Bill aims to regulate homemade guns, blueprints

Bill aims to regulate homemade guns, blueprints

Lobbyist for gun sellers says legislation violates Second, First Amendments


Capitol News Illinois

SPRINGFIELD – A bill introduced last week in the Illinois House would add several layers of state regulation to the production and distribution of 3D-printed and home-assembled guns and parts.

Rep. Kathleen Willis, D-Addison, filed House Bill 2253, which would penalize as a Class 2 felony: the possession of an un-serialized firearm that has been 3D-printed or self-assembled; distribution of downloadable firearm printing instructions unless the distributor performs background checks and procedures consistent with a legal gun transaction; and unlawful manufacture of an un-serialized firearm.

Class 2 felonies are punishable by three to seven years in prison and up to $25,000 in fines.

“I’m not calling for a ban on them, I'm just saying that you need to have the same background checks as you would if you were going to purchase a regular gun at a gun dealer or a gun shop, and that means you have to have a valid FOID card,” Willis said. 

The bill also requires a FOID card for anyone possessing “unfinished frames or receivers” defined in the bill as “a frame or lower receiver blank, casting, or machined body that requires further machining or molding to be used as part of a functional firearm.”

The unfinished receiver provision contains exceptions for “an unfinished part within a manufacturing process that includes serialization where the name of the manufacturer and an individual serial number.”

Willis said she understands gun assembly is a hobby for some, but she said unregulated, “untraceable” guns could be a dangerous tool.

Todd Vandermyde of the Federal Firearms Licensees of Illinois, a lobbyist on behalf of gun sellers, called the bill an attempt to criminalize the distribution of information, which goes against not only the Second Amendment, but also the First.

“It makes it illegal to digitally share files and blueprints, so if you’re trying to get a custom part made and you need to have a blueprint of a part made and you try to transmit that via a PDF or a drawing or with the actual code, this criminalizes the sharing of that information,” he said.

Vandermyde said there are already federal regulations in place that the bill duplicates. Willis’s bill requires any 3D-printed gun to contain enough metal to be caught by a metal detector, a provision Vandermyde said is already on federal books.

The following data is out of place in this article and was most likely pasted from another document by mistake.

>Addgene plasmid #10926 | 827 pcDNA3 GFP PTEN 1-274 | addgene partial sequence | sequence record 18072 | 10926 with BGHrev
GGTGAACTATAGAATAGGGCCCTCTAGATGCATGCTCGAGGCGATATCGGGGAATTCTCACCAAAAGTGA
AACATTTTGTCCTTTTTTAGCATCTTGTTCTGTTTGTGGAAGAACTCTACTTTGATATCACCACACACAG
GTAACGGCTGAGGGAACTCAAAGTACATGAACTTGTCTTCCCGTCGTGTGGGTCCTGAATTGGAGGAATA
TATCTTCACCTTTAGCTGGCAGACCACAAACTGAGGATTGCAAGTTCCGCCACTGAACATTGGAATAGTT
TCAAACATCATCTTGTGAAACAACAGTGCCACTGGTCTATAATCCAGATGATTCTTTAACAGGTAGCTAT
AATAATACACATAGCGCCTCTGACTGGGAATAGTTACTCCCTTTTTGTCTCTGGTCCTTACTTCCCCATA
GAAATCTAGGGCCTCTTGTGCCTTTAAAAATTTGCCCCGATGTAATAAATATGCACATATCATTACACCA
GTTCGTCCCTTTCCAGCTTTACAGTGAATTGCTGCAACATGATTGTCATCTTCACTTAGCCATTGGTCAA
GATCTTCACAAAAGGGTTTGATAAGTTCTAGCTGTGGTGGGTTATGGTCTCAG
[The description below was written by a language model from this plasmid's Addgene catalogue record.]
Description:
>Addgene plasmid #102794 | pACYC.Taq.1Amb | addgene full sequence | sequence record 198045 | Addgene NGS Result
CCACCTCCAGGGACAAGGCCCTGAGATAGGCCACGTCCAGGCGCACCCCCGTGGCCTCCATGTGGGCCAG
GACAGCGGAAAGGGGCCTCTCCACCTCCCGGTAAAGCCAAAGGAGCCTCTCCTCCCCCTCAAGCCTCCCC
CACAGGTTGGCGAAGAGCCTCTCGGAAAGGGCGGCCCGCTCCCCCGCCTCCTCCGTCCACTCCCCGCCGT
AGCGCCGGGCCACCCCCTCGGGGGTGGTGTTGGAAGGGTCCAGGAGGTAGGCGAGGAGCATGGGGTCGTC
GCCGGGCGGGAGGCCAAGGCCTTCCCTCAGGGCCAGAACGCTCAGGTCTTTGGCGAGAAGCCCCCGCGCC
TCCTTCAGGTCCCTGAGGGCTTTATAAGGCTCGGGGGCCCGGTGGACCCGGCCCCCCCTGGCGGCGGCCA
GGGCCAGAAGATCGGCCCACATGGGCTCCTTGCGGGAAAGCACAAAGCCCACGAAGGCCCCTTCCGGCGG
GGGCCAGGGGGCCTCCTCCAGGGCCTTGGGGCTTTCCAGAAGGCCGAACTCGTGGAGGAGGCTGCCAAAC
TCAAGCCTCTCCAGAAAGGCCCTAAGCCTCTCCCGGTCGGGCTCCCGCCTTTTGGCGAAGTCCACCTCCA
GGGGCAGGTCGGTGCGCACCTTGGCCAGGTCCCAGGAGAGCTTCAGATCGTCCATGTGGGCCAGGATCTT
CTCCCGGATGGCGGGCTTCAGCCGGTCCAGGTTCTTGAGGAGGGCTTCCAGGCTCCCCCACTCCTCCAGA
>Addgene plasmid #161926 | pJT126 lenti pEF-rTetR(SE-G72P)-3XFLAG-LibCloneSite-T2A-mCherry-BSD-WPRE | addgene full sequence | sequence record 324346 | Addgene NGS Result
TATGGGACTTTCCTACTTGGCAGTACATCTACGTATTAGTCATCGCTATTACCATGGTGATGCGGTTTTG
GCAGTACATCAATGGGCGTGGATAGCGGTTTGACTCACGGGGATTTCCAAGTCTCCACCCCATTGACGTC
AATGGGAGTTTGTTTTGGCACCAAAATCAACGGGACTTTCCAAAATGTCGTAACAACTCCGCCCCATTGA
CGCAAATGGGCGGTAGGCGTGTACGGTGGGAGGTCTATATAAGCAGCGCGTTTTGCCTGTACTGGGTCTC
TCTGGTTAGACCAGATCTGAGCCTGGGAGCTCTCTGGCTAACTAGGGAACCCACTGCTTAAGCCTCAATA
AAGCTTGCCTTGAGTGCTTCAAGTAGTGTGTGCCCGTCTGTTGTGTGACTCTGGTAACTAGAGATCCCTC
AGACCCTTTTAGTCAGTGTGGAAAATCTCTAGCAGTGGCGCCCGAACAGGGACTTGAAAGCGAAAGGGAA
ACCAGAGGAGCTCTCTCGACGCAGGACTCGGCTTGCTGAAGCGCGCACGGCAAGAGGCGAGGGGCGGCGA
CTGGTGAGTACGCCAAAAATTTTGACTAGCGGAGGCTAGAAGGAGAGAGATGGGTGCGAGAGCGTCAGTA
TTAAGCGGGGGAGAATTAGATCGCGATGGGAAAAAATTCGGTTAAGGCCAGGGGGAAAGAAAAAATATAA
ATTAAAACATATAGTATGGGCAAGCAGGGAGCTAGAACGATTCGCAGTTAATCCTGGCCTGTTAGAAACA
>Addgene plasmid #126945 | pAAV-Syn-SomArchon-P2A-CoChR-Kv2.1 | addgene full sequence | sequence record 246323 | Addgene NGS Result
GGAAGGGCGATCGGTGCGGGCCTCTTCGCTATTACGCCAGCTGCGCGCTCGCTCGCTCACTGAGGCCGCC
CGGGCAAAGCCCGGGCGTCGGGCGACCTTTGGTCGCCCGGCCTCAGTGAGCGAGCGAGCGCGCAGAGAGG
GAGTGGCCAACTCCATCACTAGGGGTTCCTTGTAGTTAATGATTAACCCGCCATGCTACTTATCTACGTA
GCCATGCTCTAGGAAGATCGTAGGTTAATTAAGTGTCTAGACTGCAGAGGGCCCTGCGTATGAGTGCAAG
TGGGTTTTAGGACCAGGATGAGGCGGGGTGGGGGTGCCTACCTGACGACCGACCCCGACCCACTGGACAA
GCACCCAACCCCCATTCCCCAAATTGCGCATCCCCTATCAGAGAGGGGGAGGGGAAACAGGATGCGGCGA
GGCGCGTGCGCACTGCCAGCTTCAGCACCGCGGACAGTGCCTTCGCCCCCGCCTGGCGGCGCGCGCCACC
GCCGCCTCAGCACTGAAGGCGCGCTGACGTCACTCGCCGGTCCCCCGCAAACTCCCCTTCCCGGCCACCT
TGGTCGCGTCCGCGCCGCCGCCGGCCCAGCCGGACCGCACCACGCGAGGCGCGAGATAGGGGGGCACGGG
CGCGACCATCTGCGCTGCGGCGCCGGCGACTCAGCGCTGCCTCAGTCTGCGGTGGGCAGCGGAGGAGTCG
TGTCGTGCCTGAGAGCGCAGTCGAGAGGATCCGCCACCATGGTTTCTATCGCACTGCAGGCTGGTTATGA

He also said that the criminalization of self-assembled guns without serial numbers is problematic, because hobbyists are already prevented from selling or trading homemade guns, the activity serial numbers are designed to track.

“Now she’s trying to make it illegal for the home hobbyist to own or possess firearms they’ve made,” he said. “They’re going after an industry and a hobby and lawful gun owners.”

But Willis said the bill didn’t ban any weapons or go after FOID card holders. Her aim was to add a layer of regulation to otherwise untracked weapons. 

“It’s not that expensive to buy a 3D printer right now,” she said. “And if we’re trying to cut down on illegal gun trafficking and illegal guns out there, if we don’t have some protections in there to prevent these from getting in the wrong hands, why bother?”

But Vandermyde said there’s been no proof that self-manufactured guns are used in crime and the bill does not have any language to curtail actual sources of gun violence.

“If they want to talk about going after felons in possession of firearms they shouldn’t have, we’re more than happy to sit down and talk about and work on that,” Vandermyde said. “But any bill we have seen that they want to go after, goes after the industry, goes after federal firearms licensees, and goes after the law-abiding gun owner.”

The Illinois Rifle Association is opposed to the bill as well, listing it on its website among eight bills it opposes this legislative session.

A spokesperson for the Illinois State Police said the agency is still reviewing the final bill before taking a position.

Jerry Nowicki

Jerry NowickiJerry Nowicki

Jerry has more than five years of experience in and around state government and nearly 10 years of experience in news. He grew up in south suburban Evergreen Park and received a bachelor’s degree from Illinois State University and a master’s degree online from Purdue University.